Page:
Hail divinest Melancholy,
Whose Saintly visage is too bright
To hit the Sense of human sight;
John Milton, Il Penseroso
Ryan and Amy Green were a young devout Christian couple from Colorado, US with three beautiful kids. Their near perfect world was shaken when their third child Joel, was diagnosed with a rare cancer just after his first birthday. Joel went on to live for about four years with lots of emotional ups and downs for the family. As one could imagine, there were lots of moments with lot of trauma and pain.
On one such evening Ryan was with baby Joel in the hospital. Joel was dehydrated and had severe diarrhea. Joel was crying out loud in intense pain and anything Ryan would do to soothe him wouldn’t work. For the entire night, Ryan made every possible effort to calm his son down. Finally in the hours of the dawn, Ryan broke down into a prayer. Joel stopped crying.
Ryan, a videogame programmer found this entire experience to be something like a game, where you keep using different tools but nothing works. Ryan and Amy put together their best efforts and savings and made a wonderful video game experience called, ‘That Dragon, Cancer’. The whole story of Green family’s pain, trauma and how it was expressed in form of a video game, has been captured by numerous articles, radio shows and even a documentary movie.
However, one question it left in my mind was, “Does pain cause creativity?” A very personal and profound trauma led to something as creative as a video game .
If we look at the history of art and artists we see that many artists did their most creative work during the most painful phase of their lives
If we look at the history of art and artists we see that many artists did their most creative work during the most painful phase of their lives . Does pain help in being creative? Let’s see what science says. Modupe Akinola from Columbia University has found that negative moods actually lead to higher degree of creativity. In her experiments she triggered negative or positive moods by negative or positive feedback respectively to a task and then asked students to engage in a creative activity.
Joseph Fargas, of University of New South Wales, has conducted a series of studies exploring the relationship between negative mood and creativity. His work has suggested that negative moods help an individual in a variety of ways. For example, a negative mood improves focus and that’s why it helps individual notice and remember better. At the same time, negative mood reduces stereotyping and other similar biases. Negative moods also at times help individuals persevere more at a given task by enhancing motivation of the person.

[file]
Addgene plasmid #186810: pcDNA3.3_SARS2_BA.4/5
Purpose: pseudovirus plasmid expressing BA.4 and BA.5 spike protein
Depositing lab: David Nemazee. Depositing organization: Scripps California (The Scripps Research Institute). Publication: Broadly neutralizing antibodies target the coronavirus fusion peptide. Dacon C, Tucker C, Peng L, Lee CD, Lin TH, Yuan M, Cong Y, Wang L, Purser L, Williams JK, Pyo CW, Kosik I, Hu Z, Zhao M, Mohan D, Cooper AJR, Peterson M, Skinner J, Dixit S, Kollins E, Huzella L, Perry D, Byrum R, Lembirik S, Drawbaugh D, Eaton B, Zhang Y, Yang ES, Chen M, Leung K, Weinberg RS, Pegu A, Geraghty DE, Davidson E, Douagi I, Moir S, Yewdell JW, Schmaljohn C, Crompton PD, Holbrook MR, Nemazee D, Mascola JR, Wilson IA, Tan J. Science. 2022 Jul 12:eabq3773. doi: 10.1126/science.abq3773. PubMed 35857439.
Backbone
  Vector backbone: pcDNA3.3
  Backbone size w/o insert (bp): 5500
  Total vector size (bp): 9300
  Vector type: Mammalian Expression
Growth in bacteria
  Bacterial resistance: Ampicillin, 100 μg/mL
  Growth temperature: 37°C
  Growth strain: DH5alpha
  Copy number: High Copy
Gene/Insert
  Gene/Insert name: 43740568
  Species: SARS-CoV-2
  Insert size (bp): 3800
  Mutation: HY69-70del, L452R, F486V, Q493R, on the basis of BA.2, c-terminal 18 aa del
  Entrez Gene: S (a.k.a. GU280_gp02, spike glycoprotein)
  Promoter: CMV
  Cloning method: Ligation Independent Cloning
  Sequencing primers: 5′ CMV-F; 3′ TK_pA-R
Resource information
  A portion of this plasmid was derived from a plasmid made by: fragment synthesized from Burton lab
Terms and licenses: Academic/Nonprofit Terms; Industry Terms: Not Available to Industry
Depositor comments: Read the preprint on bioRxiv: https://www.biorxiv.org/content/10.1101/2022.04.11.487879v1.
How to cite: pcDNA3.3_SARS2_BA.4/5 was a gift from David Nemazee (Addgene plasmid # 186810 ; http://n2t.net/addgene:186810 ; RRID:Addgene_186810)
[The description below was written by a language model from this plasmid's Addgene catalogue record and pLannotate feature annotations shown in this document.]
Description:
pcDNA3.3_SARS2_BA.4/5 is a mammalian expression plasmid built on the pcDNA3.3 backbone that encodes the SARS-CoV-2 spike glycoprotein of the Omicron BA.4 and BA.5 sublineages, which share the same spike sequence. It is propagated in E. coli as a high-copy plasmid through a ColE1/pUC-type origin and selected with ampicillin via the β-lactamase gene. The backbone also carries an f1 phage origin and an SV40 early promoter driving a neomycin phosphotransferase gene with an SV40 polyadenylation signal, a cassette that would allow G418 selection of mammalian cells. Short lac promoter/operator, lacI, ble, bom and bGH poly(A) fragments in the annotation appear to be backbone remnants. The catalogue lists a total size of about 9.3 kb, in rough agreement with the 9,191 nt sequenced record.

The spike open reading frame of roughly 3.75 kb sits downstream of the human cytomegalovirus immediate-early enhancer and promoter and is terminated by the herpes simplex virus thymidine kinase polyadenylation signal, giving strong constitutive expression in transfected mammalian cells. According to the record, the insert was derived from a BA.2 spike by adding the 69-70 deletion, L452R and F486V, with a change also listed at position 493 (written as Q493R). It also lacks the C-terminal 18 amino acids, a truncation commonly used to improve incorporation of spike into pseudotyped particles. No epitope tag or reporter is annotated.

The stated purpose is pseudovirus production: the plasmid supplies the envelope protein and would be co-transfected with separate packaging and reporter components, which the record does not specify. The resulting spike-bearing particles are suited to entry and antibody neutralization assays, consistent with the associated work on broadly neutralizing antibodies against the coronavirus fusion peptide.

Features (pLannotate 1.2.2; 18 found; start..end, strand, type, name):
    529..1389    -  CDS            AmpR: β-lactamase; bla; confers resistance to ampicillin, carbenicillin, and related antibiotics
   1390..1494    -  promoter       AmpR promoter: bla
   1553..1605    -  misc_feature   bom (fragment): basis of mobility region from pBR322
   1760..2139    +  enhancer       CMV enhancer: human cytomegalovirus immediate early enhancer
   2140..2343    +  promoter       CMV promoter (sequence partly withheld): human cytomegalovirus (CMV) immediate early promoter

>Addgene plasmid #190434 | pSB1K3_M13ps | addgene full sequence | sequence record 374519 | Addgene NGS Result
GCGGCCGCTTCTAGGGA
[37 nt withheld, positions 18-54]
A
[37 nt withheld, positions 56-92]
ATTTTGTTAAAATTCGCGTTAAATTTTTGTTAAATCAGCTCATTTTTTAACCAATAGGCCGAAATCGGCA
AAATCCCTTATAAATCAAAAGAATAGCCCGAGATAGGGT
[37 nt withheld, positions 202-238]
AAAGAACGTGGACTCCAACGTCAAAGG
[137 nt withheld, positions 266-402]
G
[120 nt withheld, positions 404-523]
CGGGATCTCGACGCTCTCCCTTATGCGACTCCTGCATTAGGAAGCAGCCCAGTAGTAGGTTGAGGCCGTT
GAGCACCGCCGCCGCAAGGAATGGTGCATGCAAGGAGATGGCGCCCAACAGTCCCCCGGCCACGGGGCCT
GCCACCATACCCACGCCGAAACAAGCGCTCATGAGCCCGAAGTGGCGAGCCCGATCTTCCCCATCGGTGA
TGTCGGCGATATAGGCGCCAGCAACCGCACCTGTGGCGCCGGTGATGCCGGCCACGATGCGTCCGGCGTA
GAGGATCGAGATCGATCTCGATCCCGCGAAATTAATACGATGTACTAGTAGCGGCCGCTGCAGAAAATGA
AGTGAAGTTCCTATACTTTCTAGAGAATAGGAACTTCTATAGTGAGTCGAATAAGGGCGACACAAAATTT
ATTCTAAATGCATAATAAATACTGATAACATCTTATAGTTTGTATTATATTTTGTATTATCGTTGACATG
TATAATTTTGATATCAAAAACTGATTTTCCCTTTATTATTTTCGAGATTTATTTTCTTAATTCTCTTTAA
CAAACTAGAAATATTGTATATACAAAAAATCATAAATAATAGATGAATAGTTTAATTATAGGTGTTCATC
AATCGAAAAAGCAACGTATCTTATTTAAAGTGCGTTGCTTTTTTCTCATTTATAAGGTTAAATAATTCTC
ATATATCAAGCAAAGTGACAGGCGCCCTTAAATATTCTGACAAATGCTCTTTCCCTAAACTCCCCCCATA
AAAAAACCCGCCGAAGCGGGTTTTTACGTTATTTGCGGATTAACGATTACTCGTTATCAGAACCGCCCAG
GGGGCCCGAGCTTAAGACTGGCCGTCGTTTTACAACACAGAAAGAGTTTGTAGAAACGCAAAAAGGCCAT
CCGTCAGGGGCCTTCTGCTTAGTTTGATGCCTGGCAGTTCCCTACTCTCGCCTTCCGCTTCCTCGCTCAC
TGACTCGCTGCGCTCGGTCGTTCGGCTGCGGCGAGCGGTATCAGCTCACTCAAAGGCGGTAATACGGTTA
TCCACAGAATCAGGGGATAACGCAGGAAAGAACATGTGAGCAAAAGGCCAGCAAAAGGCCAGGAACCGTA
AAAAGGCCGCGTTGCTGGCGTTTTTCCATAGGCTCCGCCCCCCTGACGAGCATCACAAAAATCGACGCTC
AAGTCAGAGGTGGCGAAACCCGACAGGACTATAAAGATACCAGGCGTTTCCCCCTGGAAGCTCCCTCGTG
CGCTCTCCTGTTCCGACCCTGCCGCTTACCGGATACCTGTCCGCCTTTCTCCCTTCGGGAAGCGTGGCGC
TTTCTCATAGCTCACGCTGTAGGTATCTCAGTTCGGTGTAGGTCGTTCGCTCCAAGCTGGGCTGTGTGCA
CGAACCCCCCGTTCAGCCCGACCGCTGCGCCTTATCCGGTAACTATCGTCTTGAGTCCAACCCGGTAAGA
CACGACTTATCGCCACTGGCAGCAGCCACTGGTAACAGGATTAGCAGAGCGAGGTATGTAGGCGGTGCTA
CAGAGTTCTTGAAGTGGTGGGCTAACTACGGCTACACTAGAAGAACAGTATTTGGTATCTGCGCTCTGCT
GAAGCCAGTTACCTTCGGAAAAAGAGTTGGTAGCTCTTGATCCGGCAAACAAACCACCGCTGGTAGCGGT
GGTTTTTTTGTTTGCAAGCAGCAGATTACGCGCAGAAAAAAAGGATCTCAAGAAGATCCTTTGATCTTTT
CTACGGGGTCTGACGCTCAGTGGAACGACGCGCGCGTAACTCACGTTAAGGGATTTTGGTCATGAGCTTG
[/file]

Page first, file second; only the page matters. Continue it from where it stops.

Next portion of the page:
Katherine Sherwood, an American artist, suffered a major stroke in 1997 at the age of 44. She suffered a cerebral hemorrhage affecting the left side of her brain. Because of which her right side was paralyzed. She lost her ability to walk, talk, read and of course paint. Katherine learnt to paint using the left hand. In fact according to some neuroscientist, the damage to her brain actually helped her work.
In her own words, “It was postulated by several neuroscientists that the “interpreter” in my brain was severely damaged during my CVA. This has had a profoundly liberating effect on my work. Whereas my pre-stroke period had the tendency to be over-intellectualized and forced, my post-stroke art is less self-conscious, more urgent and expressive… In my practice as an artist, my stroke is a challenge and an opportunity rather than a loss.”
It seems that trauma or pain helps creativity in two distinct ways. First, is the psychological benefits that come as the research suggests. On the other hand, as we see in Katherine’s work, personal tragedy can be the very muse a creative individual is looking for .
Shahbuddin Rathod, a famous Indian humorist was once interviewed by Khaleej Times of Dubai, the interviewer asked him, “How to become a humorist?” He answered, ‘If you want to be a humorist, first show me your tears’. Quite often, it’s very plight of life that becomes source for creative work .
The play ‘Long Day’s Journey into Night’ talked about real-life situation in Eugene O’Neill’s life around 1912. When the play was completed it ended up becoming a mirror image of a lifetime of plight. The play was so painful for him that in his will, he prohibited any stage adaptation of the play, not only during his lifetime but for 25 years after his death. (However three years after his death his wife Carlotta Monterey had allowed to stage the play.)
Eugene O’Neil’s son in law Charles Chaplin (about which Mr. O’Neil was never quite happy) narrates a very interesting incident in his autobiography. When Chaplin was a kid, a little lamb escaped a butcher and started running amok in the street. The lamb was causing a havoc, stumbling on things, running into houses, messing up with people walking around. This scene created laughter. Everyone was laughing at this chaos. But Chaplin says that deep down, it was a tragic moment. An innocent animal was trying to save its life. It was comedy coming straight from the womb of pain.
Pain makes everything human. It makes one empathize with others. And empathy is the greatest gift for creativity
That’s what pain does. It makes everything human. It makes one empathize with others. And empathy is the greatest gift for creativity. Or as the great John Keats has said, “Do you not see how necessary a world of pains and troubles is to school an intelligence and make it a soul?”